In the world of fiction, conflict can be described as an obstacle in the way of a character achieving their goals. It can be either thwarted or endangered, resulting in two things incompatible with each other. In short, conflict is a fundamental element of fiction, and if we write a story with it, we create a sense of tension that will hold the reader’s attention. If you’ve never written conflict before, it’s time you tried!
Before beginning a negotiation, it’s important to understand the different positions of your opponents and their motivations. Often, it’s easier to make peace with opponents if you understand what their interests are, rather than their reasons for opposing them. This can help you to build goodwill and improve the relationship in the future. Here are a few tips to get you started:
When negotiating a conflict, try to keep in mind that you will both have a stake in the outcome and will work to resolve the conflict. Regardless of who has the most power in the situation, it’s better to acknowledge the emotional issue than to re-enter the conflict by being right. Getting right may not be the best option, as being right may trap you in a situation. For example, two witnesses to a car accident may have different perspectives on the same event, so what constitutes the truth will not necessarily be the case.
A common example of a story with a strong conflict is the protagonist vs. a powerful opponent. In other words, a conflict is a character’s desire to achieve a certain goal. The goal itself can be the protagonist’s motivation, but without the conflict, the story would be a dull, lifeless affair. There are four types of conflict in fiction: Internal, External, and Philosophical. Each has its own purpose, but all of them involve an element of conflict.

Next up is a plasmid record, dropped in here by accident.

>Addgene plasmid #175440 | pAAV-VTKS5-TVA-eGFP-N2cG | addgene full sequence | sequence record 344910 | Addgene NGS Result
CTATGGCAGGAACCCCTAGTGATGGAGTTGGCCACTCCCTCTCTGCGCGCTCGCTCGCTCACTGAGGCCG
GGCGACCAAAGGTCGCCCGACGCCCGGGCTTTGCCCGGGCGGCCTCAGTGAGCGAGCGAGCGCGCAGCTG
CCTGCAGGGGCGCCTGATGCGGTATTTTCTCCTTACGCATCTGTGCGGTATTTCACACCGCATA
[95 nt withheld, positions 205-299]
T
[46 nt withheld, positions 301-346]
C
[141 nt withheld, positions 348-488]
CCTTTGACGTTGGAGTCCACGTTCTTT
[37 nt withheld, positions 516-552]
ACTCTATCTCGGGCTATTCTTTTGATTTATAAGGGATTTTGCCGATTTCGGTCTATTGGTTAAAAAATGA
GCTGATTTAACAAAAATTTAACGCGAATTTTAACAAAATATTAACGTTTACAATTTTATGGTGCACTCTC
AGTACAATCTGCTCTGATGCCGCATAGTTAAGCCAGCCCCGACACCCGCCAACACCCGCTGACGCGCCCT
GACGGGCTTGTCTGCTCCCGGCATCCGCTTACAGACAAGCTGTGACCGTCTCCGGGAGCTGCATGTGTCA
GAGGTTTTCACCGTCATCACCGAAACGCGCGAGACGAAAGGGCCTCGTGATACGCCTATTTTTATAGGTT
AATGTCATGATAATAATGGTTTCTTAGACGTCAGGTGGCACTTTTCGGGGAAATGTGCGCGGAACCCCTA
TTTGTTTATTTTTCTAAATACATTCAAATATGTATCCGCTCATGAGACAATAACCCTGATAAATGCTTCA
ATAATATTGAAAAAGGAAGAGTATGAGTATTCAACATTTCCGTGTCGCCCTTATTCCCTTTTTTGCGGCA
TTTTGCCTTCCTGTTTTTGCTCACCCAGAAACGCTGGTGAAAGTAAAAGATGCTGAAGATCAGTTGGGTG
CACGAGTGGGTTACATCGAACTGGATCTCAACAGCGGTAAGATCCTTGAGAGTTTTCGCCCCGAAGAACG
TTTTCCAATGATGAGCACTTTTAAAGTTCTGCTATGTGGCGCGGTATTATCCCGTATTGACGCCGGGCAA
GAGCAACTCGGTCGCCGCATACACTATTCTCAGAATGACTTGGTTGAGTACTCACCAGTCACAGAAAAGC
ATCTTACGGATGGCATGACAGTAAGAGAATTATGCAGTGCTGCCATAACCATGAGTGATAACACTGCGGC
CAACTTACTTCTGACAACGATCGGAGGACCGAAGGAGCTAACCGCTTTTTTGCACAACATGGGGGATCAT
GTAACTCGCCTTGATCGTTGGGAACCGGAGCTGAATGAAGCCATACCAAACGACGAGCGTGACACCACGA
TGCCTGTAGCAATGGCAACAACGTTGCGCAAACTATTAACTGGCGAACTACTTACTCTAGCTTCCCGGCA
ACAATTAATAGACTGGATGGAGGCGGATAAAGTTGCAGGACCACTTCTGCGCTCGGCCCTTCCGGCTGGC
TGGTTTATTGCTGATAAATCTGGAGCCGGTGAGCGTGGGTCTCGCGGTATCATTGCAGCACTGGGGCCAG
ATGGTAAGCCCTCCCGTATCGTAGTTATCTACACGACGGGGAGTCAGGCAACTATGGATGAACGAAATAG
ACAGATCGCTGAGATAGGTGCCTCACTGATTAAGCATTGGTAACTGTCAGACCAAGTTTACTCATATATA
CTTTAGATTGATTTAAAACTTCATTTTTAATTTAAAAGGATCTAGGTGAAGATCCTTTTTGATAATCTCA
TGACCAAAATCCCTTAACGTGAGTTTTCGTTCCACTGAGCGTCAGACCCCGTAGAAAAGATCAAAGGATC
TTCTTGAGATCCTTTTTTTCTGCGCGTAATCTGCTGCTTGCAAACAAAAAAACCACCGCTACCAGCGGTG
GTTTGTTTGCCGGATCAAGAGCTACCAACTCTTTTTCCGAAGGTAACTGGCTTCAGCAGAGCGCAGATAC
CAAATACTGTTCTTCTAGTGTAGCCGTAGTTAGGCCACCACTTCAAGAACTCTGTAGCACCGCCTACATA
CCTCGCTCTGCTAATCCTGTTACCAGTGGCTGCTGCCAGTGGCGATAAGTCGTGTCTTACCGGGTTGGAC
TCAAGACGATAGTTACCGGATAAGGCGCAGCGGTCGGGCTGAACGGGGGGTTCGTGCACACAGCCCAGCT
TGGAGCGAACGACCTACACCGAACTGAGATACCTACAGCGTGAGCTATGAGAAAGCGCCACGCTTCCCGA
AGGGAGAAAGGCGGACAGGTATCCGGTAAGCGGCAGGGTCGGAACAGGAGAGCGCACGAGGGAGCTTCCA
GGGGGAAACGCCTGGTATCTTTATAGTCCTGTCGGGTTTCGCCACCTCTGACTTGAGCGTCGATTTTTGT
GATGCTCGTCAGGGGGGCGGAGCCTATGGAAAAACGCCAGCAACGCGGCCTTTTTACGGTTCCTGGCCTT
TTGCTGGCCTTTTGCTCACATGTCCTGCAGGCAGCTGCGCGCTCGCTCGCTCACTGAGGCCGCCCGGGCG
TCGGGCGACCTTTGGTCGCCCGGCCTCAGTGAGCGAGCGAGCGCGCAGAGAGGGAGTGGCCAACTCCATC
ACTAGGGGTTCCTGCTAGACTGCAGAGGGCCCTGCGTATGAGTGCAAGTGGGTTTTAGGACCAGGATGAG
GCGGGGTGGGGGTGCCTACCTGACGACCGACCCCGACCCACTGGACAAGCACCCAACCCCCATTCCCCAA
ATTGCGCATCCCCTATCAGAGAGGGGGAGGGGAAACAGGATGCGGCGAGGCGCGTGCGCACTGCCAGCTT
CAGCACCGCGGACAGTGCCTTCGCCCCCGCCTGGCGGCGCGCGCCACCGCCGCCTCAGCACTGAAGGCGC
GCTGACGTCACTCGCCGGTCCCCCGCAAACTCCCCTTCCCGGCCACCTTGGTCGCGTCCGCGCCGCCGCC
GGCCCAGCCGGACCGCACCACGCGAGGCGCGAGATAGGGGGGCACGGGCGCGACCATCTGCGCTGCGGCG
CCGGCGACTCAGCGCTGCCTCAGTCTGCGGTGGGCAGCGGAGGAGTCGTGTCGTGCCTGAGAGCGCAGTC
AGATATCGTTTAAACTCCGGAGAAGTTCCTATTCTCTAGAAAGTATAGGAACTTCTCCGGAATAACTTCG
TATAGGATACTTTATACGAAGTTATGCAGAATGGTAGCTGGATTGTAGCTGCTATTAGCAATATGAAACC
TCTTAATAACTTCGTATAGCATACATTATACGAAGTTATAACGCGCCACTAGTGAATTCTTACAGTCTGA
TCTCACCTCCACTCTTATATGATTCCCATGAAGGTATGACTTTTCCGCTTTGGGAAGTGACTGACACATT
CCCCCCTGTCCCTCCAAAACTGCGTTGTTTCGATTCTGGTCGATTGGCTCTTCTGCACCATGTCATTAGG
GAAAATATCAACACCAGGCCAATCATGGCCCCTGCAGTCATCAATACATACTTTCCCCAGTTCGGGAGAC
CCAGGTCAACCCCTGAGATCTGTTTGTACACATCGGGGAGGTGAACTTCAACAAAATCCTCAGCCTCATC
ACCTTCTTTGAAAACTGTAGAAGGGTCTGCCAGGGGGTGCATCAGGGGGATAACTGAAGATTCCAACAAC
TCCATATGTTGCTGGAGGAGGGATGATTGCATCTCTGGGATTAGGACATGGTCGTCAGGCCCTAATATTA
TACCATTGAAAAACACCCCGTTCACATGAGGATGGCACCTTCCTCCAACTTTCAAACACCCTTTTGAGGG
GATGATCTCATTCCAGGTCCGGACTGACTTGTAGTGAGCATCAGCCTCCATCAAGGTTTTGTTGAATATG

Ideally, the resolution of a conflict is a win-win situation for both sides. When conflict cannot be resolved in this way, the best solution is a negotiated solution. Although this may not be possible for some circumstances, it’s worth exploring. A better solution than a reversal or escalation is always better than no resolution at all. If it’s not possible to come to a compromise, you can always seek out third-party arbitration.
In a group, the process of conflict resolution begins with listening to both sides of a conflict. You should identify each party’s position and interests. Once you’ve done this, you can then begin the process of resolving the conflict. In the process, you’ll be able to reach an agreement on a resolution. Even if the opposing side is unwilling to cooperate, the mediator will help resolve the conflict and avoid the consequences.
In a village in Sierra Leone, a dispute between two rival villages has been brewing for years, but recently seems to be worse. One youth has died in a violent soccer match, and the village of the dead boy has rumored to attack the other village. The local UN Civil Affairs officer is called in to mediate the dispute and restore calm. The two villages are unlikely to resolve the conflict, unless the existing chief reaches a settlement with the conflicting villages.